Thanks for taking care of our trees Saturday, Laura, and for scheduling us so quickly. I feel much safer in our yard now. Your team did a great job. ”- Christine O.
Professional and polite. Thank you! ”- Carol W.
Problems With Your Ash Tree?
Over the past few years, the North Texas area has seen much drought. But it’s just now that we are really seeing the effects in our landscape’s established trees. Trees that are stressed from lack of proper watering become more susceptible to disease and pests. Ash trees seem to be under a lot of pressure right now and are experiencing a number of pest and disease problems. If you are noticing sap leaking from the trunk, holes in the bark or splitting bark, defoliation, or brown spots on the leaves of your Ash trees, please read on.
One potential culprit is the Red Headed Ash Borer (Neoclytus acuminatus). The Red Headed Ash Borer will attack weakened or newly planted trees. You’ll begin to notice the defoliation at the tops of trees, splitting bark, branches trying to emerge near the base of the tree, and small holes in the tree from larvae and insect infestation which will result in sap leaking out.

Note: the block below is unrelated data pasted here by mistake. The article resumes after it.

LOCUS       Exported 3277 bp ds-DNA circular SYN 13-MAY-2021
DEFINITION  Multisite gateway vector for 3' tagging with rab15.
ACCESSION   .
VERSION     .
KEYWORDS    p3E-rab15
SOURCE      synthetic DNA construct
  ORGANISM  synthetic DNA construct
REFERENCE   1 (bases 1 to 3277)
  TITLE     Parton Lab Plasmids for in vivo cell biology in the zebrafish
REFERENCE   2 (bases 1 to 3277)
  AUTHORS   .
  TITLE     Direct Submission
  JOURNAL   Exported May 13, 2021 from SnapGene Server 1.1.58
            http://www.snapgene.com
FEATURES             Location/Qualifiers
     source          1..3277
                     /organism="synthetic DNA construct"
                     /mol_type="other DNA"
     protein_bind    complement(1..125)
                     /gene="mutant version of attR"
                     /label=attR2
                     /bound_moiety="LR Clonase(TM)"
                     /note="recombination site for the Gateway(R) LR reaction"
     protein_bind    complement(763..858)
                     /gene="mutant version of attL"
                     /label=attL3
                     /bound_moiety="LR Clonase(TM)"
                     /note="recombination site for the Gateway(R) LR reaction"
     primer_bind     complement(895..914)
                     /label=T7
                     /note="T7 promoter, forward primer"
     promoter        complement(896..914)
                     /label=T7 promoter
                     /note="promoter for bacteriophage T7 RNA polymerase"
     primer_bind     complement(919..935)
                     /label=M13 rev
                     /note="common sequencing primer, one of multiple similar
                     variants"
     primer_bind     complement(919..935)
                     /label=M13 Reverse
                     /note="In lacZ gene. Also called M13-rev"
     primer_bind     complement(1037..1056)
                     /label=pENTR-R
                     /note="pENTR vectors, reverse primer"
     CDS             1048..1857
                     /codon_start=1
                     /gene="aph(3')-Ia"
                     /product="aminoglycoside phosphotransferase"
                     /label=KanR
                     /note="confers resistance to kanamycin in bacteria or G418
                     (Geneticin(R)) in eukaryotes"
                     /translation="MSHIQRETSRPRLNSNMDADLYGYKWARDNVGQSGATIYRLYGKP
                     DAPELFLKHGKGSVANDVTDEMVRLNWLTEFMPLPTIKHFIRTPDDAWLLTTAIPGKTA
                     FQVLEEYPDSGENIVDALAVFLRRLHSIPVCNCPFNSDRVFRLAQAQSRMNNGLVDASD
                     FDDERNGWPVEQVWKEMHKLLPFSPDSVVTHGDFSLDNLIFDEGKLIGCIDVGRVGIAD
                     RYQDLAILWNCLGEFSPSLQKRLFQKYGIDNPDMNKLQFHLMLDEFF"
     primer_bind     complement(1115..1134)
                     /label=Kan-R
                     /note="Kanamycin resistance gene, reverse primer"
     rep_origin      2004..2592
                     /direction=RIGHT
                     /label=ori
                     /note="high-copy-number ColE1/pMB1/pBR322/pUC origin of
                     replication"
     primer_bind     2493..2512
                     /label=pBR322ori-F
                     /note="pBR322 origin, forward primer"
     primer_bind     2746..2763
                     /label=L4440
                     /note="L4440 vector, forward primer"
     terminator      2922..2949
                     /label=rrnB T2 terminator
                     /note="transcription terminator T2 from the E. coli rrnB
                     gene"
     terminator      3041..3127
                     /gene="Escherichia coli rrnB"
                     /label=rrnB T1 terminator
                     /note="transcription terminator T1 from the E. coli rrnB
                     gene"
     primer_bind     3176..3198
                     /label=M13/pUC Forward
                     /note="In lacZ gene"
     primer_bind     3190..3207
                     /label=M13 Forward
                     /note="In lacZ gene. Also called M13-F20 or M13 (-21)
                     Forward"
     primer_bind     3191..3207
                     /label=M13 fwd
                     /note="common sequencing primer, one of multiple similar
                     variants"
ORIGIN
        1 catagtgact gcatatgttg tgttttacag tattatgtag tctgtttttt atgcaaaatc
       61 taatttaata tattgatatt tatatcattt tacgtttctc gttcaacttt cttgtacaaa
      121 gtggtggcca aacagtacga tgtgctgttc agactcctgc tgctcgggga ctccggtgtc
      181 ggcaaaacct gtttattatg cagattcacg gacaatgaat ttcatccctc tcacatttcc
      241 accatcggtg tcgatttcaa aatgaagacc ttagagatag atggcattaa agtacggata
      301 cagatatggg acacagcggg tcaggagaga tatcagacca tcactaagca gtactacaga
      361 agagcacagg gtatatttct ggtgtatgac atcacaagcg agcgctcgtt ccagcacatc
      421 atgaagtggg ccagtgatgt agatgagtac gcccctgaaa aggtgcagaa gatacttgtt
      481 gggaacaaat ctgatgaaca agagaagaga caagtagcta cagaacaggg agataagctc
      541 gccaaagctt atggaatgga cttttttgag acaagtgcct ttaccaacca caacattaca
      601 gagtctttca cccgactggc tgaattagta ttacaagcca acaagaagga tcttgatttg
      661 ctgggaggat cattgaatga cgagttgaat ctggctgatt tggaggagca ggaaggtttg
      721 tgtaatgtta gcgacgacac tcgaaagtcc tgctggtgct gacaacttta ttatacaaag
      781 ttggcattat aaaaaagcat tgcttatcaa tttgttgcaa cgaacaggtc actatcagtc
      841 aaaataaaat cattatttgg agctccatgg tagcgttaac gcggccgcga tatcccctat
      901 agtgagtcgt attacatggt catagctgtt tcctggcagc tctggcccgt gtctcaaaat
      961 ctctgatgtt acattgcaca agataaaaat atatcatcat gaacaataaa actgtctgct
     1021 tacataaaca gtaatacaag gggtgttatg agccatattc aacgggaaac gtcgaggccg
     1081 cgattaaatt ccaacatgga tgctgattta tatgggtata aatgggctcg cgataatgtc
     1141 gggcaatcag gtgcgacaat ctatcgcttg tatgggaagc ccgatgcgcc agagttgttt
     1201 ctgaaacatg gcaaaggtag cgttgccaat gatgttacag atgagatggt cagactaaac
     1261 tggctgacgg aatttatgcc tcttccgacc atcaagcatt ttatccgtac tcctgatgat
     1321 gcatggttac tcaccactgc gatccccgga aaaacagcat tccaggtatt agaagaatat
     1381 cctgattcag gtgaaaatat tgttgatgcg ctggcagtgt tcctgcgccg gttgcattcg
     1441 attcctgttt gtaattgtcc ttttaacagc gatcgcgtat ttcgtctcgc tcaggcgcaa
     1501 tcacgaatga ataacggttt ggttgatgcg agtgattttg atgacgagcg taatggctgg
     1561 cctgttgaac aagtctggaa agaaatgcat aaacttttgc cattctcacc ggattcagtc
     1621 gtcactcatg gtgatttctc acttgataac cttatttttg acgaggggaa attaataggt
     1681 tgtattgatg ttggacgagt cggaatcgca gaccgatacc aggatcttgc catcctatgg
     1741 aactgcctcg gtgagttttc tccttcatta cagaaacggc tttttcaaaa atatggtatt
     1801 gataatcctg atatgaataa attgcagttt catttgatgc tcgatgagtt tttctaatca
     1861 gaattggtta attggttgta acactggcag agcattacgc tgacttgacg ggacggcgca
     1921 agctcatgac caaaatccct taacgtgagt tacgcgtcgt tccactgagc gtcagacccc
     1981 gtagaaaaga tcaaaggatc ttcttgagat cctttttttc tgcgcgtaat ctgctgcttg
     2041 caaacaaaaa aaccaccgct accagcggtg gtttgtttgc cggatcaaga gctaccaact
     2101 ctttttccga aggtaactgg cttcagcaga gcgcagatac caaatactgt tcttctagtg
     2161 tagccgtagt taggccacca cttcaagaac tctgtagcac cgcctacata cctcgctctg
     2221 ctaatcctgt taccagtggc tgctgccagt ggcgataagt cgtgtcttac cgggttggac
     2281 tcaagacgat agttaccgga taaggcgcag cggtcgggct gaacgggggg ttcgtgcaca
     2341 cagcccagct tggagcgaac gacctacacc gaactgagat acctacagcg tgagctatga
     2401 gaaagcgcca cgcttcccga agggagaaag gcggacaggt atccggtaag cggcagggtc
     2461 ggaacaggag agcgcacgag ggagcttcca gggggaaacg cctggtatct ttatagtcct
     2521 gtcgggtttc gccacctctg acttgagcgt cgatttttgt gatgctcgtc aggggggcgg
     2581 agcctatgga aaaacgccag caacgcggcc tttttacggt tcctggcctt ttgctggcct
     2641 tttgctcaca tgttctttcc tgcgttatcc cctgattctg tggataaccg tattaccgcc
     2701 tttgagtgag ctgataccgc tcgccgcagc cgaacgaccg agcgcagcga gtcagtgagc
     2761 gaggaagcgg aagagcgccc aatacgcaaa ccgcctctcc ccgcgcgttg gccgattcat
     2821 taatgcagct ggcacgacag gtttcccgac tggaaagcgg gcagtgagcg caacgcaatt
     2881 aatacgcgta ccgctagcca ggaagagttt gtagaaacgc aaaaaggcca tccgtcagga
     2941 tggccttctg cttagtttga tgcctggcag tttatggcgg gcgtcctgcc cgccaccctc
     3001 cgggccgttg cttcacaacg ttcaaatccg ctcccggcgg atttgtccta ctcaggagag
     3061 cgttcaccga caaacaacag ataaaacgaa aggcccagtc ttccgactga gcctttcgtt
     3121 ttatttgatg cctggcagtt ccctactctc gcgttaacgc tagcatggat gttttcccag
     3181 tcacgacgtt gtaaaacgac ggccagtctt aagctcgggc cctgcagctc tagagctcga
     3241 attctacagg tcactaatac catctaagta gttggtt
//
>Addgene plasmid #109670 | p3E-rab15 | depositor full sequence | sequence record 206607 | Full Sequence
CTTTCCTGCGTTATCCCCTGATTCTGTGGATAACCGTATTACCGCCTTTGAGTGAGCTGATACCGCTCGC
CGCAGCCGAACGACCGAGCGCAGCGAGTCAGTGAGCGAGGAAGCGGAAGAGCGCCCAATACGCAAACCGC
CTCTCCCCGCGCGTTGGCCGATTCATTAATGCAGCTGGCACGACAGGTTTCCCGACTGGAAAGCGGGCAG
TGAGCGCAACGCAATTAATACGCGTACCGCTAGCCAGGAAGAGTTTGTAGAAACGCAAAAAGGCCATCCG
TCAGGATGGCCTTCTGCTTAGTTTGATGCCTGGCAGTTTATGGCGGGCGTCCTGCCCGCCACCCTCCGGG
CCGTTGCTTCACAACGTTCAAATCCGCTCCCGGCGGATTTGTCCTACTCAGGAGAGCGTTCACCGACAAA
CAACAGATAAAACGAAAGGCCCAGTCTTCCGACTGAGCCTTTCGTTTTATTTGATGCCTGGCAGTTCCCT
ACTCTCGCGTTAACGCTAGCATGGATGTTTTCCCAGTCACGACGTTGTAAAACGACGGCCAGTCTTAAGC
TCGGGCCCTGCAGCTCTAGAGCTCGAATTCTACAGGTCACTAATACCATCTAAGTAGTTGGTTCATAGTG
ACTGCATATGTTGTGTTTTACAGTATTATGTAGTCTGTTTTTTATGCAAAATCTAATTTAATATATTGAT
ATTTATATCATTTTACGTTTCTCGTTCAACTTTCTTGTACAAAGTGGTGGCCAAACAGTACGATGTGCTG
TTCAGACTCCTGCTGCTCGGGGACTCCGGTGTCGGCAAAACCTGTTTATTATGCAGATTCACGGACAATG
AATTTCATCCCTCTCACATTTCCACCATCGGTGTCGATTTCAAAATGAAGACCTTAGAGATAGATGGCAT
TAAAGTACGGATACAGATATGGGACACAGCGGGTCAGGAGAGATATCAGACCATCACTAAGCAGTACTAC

Another issue we are seeing is Anthracnose. This is a fungal disease brought on by recent rains mixed with warm weather; the perfect conditions for most fungus infestations. You’ll notice brown spots forming on leaves, especially on areas towards the inner branches of Ash trees where humidity and moisture is highest. Extreme cases of Anthracnose will cause extensive defoliation of the tree. Properly fertilizing in spring and fall plus application with a preventative natural fungicide are good ways to minimize the effects of this fungal disease.
If you’re noticing similar symptoms on your Ash trees, give us a call so we can send one of our certified arborists for a consultation.